A Touch of Lunacy

by Uri Avnery

In every lunatic asylum, there is a closed ward for the dangerously ill, those liable to kill themselves or others. If the crazy structure of Israeli politics had such a ward, the leaders of the Meretz party, who have decided to leave the government, should be sent there.

My e-mail has received many queries from anxious foreign friends who cannot understand what's going on here. Israel is about to face its existential problems, its reconciliation with the Palestinian people, its place in the region, peace and war. And what occupies the political leadership? Questions like: Who will be in charge of busing children to Shass schools, what shall be the responsibilities of the deputy minister of education, whether the Shass schools should get another 30 million shekels (the eighths of the price of the spy plane we want to sell to China). Fateful questions, indeed!

From afar, this looks like madness, a system gone crazy.

And in this general craziness, the act of Meretz looks even more so. A party that represents the intellectual elite, that stands for rational discourse, does something totally irrational. I am searching for a logical explanation and don't find one.

Logic says that at such a critical stage of the struggle for peace, the presence of the Meretz ministers in the government is necessary more than ever. Its ministers must exert daily pressure on the Prime Minister and counter the schemes of the settlers' friends in the government. Instead, they leave the government one minute before the decisive hour.

Logic also says that the presence of Shass in the government, precisely at this stage, is worth any price. Shass does represent two important parts of Israeli society: the Orientals and the orthodox. The support of these two communities, or at least major parts of them, is essential in the struggle for peace. The 253,525 citizens who voted for Meretz will support peace in any case. But the support of the 430,676 Shass voters is not assured at all. It is a prize worth fighting for.

That's why I called upon Ehud Barak, on he morrow of the elections, to include Shass in the new government, at any price. Even after all the crises, idiosyncracies, idiocies and curses we have witnessed since then, the basic facts have not changed. It is impossible to make peace when nearly all the Orientals and orthodox believe that peace is a matter of the secular, Ashkenazi elite.

The Meretz leaders say: There is no assurance that Barak is really going to make peace. That's true. It is quite possible that Barak is a prisoner of the settlers, or of the generals, or of his own psychological limitations. I estimate the chances of achieving a substantial agreement as 50-50. So what? Does this give the Meretz leaders the right to give up a 50% chance of putting an end to the 120-years war?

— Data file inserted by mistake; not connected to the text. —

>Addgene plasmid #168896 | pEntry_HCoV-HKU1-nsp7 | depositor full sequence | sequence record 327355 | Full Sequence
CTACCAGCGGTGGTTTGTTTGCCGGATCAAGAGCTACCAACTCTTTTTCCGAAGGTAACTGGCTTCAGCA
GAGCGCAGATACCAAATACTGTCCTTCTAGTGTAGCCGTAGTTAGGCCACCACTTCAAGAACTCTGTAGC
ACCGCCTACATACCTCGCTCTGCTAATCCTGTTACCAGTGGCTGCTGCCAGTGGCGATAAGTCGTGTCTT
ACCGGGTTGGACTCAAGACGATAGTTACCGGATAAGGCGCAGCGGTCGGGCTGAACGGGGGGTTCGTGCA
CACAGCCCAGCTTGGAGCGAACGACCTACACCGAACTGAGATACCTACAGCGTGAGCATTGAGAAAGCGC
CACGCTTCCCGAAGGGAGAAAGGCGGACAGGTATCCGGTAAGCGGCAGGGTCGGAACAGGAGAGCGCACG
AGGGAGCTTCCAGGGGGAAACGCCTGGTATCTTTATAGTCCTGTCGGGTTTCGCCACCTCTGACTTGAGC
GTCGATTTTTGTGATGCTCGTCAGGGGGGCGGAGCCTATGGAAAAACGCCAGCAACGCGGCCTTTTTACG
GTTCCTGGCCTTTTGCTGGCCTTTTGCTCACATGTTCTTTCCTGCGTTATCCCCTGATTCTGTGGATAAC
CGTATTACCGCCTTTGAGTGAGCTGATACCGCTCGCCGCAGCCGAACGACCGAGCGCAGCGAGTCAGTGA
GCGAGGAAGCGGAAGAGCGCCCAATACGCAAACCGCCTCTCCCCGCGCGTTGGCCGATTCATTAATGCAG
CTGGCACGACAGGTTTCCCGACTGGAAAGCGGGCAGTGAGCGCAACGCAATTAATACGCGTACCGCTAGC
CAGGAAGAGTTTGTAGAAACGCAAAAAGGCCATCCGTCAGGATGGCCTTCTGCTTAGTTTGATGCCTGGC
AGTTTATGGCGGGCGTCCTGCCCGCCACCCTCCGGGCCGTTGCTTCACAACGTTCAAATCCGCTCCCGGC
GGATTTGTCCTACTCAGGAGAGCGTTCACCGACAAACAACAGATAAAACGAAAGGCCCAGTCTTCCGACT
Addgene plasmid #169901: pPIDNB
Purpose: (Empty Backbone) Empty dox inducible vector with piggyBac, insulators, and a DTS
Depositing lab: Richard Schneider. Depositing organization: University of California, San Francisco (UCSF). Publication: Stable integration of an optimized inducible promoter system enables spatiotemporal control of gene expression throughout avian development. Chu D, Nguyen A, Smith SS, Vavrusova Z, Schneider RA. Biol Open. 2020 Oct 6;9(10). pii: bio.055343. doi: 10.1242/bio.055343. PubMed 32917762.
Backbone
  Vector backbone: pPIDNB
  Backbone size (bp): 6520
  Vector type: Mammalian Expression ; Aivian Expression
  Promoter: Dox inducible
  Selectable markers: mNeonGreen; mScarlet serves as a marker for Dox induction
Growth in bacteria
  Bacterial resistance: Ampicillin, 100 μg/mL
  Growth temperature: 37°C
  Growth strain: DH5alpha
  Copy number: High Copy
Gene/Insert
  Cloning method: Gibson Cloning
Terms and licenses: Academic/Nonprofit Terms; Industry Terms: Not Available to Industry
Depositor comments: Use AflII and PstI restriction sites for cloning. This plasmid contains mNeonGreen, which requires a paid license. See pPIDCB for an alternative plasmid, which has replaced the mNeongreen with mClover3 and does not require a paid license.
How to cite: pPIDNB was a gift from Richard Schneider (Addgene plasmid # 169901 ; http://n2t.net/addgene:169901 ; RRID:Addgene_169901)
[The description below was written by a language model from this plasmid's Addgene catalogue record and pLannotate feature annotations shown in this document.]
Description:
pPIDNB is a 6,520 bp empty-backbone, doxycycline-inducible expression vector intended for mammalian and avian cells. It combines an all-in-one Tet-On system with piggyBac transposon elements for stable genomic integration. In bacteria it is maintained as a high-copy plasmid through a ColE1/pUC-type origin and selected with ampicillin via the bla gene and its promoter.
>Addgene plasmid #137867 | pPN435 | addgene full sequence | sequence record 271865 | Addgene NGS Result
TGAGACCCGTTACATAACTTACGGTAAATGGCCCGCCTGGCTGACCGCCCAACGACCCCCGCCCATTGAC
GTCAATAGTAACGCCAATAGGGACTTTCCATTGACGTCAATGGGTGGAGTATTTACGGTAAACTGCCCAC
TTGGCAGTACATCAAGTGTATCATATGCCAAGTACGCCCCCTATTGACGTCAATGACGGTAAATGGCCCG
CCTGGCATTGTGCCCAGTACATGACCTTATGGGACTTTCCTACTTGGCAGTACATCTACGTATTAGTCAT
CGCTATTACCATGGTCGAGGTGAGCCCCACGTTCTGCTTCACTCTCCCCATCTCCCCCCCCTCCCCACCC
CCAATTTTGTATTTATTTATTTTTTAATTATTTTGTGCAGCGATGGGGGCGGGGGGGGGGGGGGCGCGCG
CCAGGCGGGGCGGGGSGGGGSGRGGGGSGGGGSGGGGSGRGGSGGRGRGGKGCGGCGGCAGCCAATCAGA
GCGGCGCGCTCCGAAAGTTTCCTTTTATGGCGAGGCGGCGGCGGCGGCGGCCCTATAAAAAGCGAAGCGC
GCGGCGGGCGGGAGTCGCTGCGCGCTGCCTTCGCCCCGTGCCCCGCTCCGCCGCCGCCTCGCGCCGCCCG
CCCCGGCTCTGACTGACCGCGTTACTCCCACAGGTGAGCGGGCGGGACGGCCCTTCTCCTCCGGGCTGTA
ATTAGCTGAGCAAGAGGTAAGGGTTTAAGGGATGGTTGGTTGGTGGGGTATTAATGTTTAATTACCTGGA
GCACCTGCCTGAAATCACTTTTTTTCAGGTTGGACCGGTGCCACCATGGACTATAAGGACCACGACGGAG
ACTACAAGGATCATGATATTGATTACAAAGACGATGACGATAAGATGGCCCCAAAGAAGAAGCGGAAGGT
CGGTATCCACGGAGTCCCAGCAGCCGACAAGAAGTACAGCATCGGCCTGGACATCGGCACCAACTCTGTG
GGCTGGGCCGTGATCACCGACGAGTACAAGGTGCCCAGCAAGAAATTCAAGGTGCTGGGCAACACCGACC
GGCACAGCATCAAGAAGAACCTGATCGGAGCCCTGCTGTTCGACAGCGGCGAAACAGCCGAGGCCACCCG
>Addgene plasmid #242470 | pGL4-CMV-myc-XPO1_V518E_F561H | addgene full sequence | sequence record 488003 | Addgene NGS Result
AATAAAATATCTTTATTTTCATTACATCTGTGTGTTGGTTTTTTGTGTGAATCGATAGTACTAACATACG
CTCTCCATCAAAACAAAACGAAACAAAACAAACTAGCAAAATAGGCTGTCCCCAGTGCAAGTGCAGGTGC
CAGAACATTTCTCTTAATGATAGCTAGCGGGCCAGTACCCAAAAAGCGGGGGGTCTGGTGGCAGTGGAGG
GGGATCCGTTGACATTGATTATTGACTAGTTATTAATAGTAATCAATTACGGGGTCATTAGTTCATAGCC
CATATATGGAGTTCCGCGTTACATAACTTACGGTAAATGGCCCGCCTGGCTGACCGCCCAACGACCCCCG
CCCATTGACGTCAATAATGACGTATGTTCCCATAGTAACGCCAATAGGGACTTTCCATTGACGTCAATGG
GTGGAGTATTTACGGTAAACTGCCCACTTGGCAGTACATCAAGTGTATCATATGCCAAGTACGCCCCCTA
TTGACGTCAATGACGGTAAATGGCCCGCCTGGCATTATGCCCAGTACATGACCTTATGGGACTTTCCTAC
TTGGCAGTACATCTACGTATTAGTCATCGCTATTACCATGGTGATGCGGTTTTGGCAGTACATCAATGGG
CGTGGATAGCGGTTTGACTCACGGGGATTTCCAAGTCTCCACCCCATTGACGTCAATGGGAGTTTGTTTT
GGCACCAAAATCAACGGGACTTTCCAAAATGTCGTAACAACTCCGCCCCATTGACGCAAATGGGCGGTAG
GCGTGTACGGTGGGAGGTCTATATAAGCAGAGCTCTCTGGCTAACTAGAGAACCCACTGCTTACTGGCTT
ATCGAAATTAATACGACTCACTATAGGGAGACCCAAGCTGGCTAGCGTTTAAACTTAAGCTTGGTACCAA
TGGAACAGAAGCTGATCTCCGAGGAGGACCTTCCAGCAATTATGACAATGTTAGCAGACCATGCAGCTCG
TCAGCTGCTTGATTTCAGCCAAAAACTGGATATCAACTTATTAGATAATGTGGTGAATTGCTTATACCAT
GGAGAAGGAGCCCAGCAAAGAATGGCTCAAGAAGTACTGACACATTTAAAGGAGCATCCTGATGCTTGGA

Furthermore, say the Meretz leaders, there is no assurance at all that Shass will support peace at the critical moment. That's true, too. Rabbi Ovadia Josef may be a dove, but his flock is ultra-nationalistic. Perhaps the rabbi will not dare to instruct his followers to vote for peace in a referendum. A cynic might say that it depends upon whether the price is right. Either way, I estimate the chances as only 30-60. But who gave the Meretz leaders the right to give up a 30% chance when it's a matter of life and death?

And all this, because of what? Because of the Shass schools with their 13,000 pupils, a tiny part of the school system? Because of some million shekels, mere peanuts compared with the colossal sums turned over quietly, without a murmur, to the ultra-orthodox Agudat Israel?

I do not treat lightly such values as "decent norms", "proper administration" and "civil service decisions", which were voiced against Shass in the latest crisis. But I ask: What is their price? 5000 dead? 1000 dead? 500 dead?

There must be a method in this madness. What is it? I have listened attentively to Yossi Sarid. The word "I" turned up again and again. Sentences like: They told me, they cursed me, I made concessions, I tried, I could not, my norms. There is something very personal in this story. The peculiar personality of Yossi Sarid plays a central role in the act.

Minister of Education Sarid did some good things. In critical places he introduced the "long school day", thus making it possible to compete with Shass schools on an equal basis. An effective and wise course. Why was he not satisfied with that, instead of denying Shass the money for their schools, humiliating them at every turn and exchanging curses with them?

Eight years ago, after voting for the deportation of the 415 Islamic activists, former Meretz leader Shulamit Aloni admitted that she suffered at the moment from "temporary blindness". This seems to be a recurring condition at the top of Meretz.